Earlier this month, my mom and I took a weekend retreat to Christ in the Wilderness, a nearby hermitage. Below is a journal entry from my final day there:
A pair of orioles at my window. The female perches in an invasive autumn olive bush a few feet from where I sit. They fly across the valley, straight to the top of a huge cottonwood—the tallest tree, whose leaves in a wind sound like a river. I watch the oriole’s bright orange from branch to branch to branch. Breath taken. A sign from God. My favorite bird at my window then in my favorite tree. In ten minutes, Sister Julie arrives to check me out of the hermitage, and I know this visit from the birds is the most important thing that has happened to me while I have been here.
A few days later, back home, I return to thoughts of the orioles. I see the sign more clearly now. At the time, I wrote it all down, knew it was important. I just didn’t know what it meant.
The female oriole is drawn to the autumn olive by my window. I hear her in me. She says, It is safe here. I will rest here. I will grow here. She does not know the plant she rests in is destructive, invasive—it will eat away at her world. Autumn olive is an extremely invasive and harmful bush—they fix nitrogen in the soil, disrupting native plant growth. They thrive in dry, poor soils.
I remember how when I first saw the autumn olive outside my window at the hermitage, it appeared fragrant and lovely. It grows low to the ground. It’s easy; it’s indulgent. It doesn’t seem bad when you see it—“the woman saw that the tree was good for food, and that it was a delight to the eyes.” I realize the autumn olive represents my stagnation, my desire to resist work and growth in favor of mindless leisure. I am ever battling laziness within me, that pull to sit in front of the TV with some junk food and tune out the world, tune out my heart. And though food and entertainment are not inherently bad, to rest only or mostly in these artificial, saccharine pleasures is toxic to the soul. Invasive bushes like autumn olive don’t provide the protection from predators that native plants do for birds. If I give in to the easy pleasures of the autumn olive, I endager my creative self.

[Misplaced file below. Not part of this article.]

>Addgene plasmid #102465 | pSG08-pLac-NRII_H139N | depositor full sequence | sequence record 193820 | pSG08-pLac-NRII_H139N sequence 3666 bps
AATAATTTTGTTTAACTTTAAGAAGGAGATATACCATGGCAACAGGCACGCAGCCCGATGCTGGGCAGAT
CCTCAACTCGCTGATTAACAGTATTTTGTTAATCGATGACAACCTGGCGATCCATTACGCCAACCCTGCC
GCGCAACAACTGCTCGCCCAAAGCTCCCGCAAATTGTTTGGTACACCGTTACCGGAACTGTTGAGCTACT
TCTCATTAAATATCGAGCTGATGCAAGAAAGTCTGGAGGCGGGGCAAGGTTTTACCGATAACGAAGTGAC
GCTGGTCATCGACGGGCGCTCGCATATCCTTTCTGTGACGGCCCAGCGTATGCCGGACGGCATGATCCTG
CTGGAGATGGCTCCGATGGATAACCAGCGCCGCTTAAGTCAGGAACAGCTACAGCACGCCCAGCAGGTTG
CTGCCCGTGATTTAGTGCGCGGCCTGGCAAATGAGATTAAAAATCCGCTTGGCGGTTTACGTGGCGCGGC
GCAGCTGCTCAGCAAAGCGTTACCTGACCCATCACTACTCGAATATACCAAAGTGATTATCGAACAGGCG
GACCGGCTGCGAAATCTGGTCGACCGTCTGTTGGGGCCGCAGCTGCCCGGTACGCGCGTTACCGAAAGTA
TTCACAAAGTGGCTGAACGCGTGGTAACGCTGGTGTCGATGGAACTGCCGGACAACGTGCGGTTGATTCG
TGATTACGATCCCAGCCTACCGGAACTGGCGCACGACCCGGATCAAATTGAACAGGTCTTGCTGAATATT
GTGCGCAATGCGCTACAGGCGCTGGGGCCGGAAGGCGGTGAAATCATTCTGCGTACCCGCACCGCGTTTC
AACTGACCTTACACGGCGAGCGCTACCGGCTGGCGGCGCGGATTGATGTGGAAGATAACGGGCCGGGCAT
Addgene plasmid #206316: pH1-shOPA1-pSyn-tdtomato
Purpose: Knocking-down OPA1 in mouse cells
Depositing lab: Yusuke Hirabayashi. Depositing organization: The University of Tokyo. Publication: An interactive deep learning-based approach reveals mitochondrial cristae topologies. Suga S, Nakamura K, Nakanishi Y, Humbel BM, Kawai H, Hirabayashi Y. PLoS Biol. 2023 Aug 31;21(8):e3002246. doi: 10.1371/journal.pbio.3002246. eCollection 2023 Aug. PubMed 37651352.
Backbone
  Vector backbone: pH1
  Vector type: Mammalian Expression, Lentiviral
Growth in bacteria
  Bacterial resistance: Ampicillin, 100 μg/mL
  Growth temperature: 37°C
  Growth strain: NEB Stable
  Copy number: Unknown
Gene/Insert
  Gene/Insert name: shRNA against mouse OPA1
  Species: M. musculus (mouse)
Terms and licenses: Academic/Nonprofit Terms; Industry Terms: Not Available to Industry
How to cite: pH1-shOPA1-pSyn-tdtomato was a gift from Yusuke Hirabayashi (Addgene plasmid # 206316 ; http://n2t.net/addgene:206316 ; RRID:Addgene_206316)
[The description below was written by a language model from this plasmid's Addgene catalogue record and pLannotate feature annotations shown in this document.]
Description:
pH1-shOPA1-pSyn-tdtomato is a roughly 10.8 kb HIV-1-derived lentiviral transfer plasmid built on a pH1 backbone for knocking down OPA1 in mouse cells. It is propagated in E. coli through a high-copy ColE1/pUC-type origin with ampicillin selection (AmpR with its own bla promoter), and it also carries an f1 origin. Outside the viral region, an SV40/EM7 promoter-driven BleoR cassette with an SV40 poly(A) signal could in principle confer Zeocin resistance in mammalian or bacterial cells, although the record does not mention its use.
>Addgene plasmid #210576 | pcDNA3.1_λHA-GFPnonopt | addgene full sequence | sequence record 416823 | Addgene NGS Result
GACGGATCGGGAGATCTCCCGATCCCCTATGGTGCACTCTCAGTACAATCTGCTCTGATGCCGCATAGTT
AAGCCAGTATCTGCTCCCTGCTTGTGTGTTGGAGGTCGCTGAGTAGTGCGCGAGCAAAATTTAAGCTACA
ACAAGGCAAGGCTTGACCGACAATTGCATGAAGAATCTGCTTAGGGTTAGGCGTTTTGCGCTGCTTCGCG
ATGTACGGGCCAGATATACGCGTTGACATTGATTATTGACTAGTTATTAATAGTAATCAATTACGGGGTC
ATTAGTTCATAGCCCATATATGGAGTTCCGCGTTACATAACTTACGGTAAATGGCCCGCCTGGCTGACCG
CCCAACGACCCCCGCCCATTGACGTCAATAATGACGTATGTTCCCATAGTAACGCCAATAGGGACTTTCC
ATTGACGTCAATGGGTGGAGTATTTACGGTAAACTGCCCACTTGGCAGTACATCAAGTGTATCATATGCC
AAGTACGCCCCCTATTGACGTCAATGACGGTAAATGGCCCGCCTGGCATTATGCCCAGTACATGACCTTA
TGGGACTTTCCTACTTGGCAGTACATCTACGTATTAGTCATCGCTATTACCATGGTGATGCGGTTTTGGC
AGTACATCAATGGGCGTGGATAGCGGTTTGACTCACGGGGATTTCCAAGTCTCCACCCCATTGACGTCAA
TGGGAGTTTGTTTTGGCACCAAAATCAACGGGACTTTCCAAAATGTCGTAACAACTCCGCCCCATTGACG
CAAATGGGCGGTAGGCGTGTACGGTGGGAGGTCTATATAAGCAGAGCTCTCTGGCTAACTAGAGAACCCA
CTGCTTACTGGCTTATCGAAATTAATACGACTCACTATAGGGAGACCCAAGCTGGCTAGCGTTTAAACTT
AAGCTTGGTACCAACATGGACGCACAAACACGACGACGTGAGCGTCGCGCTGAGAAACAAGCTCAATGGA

And the cottonwood? How tall it is! How far to fly! It’s imposing, but not fragrant, not easy. The reward in its branches isn’t obvious. I read up on cottonwoods and learn they flourish by water and provide shelter and food for many birds and mammals, as well as fostering a healthy fish habitat by providing shade and preventing bank erosion. The cottonwood where the orioles alight is the high place, the fruitful place. It is the place where I can find a truer restfulness as I tend to my creativity. It is a walk by the lake, a contemplative book, a journal entry. It is time spent crafting a journal or a card. The cottonwood livens me, livens not only my spirit but the spirits of those around me, in its sheltering branches and strengthening roots.
I am reminded of Psalm 1:
Oh, the joys of those who do not follow evil men’s advice, who do not hang around with sinners, scoffing at the things of God. But they delight in doing everything God wants them to, and day and night are always meditating on his laws and thinking about ways to follow him more closely.
They are like trees along a riverbank bearing luscious fruit each season without fail. Their leaves shall never wither, and all they do shall prosper. (Ps 1:1-3, Living Bible)
May I ever fly to the cottonwood’s true shelter and flee the shallow pleasure of the autumn olive.